Art vs Commercialism

I've been thinking about this awhile, and today I decided to talk a little about it. Often, when going door to door, people support me for a variety of reasons. Because i'm and artist, because i'm a comedian, or just because they are philanthropic. I really don't care that much. Supporting myself with my work is a job in and of itself, so, I don't really concern myself with the "why" of everyone's purchase.
There is one group, however, that is particularly interesting to me, and that is the group of folks that I meet who self-identify themselves as artists. As I was telling one of my customers today, I usually do not do well with this group. I have a few opinions as to why.

First, "artists," like actors, are catty people. They generally crave attention and criticize other's work if it threatens them. I have heard endless tales of the gallery scene, which I have not yet participated in, about artists not allowing artists into their shows, art galleries playing favorites, artists playing favorites, etc., etc. Thus, when I, as an artist, come to their door, they are threatened.
But this brings me to my second point: what is an artist? Is an artist a "designer?" Because, any savant can learn to draw a horsey, or a pretty little girl in a pink dress. Sure, it might take them longer then someone with a natural eye, but, that can be developed. In fact, when it comes to "photographic" art, many would argue that that is not art at all, but merely copying with technical principals, like the concept of negative space. Just because someone can design a house, paint a nice painting or create a piece of pottery, does that make them an artist? I think not.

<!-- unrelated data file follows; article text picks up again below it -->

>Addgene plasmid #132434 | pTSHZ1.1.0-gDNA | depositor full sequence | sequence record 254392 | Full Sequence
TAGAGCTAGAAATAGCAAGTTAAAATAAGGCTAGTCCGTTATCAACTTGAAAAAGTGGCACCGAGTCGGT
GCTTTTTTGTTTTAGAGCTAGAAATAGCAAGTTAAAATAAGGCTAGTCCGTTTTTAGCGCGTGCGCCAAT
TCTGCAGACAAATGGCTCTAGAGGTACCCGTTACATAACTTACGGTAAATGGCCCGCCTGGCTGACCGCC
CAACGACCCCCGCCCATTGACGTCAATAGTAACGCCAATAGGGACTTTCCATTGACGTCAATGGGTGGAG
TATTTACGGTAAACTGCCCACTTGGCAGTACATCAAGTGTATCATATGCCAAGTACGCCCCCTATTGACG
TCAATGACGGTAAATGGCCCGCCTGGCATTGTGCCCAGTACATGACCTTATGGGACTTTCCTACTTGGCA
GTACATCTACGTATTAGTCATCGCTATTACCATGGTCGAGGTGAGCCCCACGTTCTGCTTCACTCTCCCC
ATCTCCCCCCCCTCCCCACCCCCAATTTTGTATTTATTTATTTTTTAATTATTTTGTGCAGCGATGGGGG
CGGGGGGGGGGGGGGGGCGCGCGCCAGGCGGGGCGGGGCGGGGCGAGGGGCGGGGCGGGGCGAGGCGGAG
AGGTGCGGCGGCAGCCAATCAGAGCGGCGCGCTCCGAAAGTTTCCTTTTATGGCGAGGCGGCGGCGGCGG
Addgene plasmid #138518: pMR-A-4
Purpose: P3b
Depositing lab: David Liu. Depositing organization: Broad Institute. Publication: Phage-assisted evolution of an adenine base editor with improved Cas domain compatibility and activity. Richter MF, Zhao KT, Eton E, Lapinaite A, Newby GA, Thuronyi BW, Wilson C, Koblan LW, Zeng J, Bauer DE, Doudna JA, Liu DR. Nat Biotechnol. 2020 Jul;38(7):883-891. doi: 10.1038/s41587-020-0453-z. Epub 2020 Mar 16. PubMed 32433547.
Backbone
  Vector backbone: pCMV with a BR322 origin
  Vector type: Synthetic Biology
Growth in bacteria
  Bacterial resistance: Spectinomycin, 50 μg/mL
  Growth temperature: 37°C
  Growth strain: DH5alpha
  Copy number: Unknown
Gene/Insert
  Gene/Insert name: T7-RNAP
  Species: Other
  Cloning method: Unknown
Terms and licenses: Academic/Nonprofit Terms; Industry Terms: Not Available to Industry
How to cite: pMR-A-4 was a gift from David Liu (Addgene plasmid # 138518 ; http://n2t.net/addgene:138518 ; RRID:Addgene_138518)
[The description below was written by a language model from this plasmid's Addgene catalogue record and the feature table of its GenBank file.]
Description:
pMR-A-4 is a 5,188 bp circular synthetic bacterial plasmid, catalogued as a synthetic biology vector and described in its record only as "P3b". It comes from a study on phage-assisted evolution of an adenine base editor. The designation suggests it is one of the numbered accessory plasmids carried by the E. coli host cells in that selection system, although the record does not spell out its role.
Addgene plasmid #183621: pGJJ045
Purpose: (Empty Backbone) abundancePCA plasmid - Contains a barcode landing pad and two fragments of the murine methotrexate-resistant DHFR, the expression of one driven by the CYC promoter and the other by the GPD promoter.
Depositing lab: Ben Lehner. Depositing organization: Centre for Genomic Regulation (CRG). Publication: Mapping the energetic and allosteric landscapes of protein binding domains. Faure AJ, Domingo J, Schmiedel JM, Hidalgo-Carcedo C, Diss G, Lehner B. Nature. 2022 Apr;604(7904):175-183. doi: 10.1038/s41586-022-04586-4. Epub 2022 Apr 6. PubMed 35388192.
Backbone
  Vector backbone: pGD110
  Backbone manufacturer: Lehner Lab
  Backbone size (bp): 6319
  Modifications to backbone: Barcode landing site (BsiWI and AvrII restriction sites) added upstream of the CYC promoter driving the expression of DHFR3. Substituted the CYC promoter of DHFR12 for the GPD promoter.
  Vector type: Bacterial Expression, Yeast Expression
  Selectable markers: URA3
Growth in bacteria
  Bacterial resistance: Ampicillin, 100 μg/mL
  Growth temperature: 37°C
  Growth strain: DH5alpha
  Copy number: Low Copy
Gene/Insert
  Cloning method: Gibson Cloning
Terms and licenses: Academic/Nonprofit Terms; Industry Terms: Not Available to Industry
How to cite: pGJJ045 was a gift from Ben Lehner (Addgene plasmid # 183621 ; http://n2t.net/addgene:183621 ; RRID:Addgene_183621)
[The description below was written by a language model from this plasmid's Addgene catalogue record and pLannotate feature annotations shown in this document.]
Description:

I think that an "artist" is someone that understands his or her place in the cosmos, opens their mind to new things, and always has a place, in some way, for those that are creative. Now, if these "artists" at the door said something like "well, I can't afford to help you, but, how about an exchange of a photo of one of my pieces for page of one of your cartoons," or "how about an apple," Then I would percieve them as an artist. However, when a self-identified artist ("Oh, I'm an artist also") has no interest in

a.Looking at what I've produced for 20 seconds
b.showing me anything they have produced
c.Not even trying to do an exchange of SOME sort if they like my work,

Then I do NOT consider them artists. What they are, in fact, are "Commercial Designers." In other words, their "art" is really nothing more then some sort of economic display, like a peacock, to gain approval. In many cases, these "artists" have bought into the idea of peer review, as if "art" was like history, and was only valuable when judged so by some committee of elders. As far as I'm concerned, they have completely lost track of the "why" of their craft, and have instead decided that art is a dry, technical field that is judged by people that are better then them, or at the very least, more influential.

Are some commercial designers artists? Of course. But not all artists are commercial designers. Art is something that is intrinsically diffused through culture, and the Beatles, Elvis, Patch Adams and Wavy Gravy are "artists." They live for their work, took a lot of guff about what they were doing when they were doing it, and ended up breaking the mold and creating new ones. Someone, however, that has never suffered for their work, works downtown at some graphic design studio doing derivative art and not even investing their own opinions into the mix is NOT an artist, they are a commercial or a graphic designer. That's it.

So, when someone identifies themselves as an artist, I think to myself: did this person do something original? Did they actually make something new, or do something new within their own genre? Maybe I'm a bias narcissist, but I think that just the act of reading a blog from a cartoonist that sells his booklets and works door to door is a unique twist on cartooning and the entire profession, and I think that when I make cartoons about my work, or subtly make references to experiences I've had or thoughts I've had while working, I am breaking new artistic ground. I do not think that most of the "artists" who give me nothing or don't look at my stuff have ever created or done anything new in their field, and certainly have never engendered any sort of mass social criticism, either positive or negative, related to their field.

Is my definition of "artist" too stringent? Perhaps, but, when you ARE an artist, you have to have a big ego, and I might as well hold myself above the "average" artist.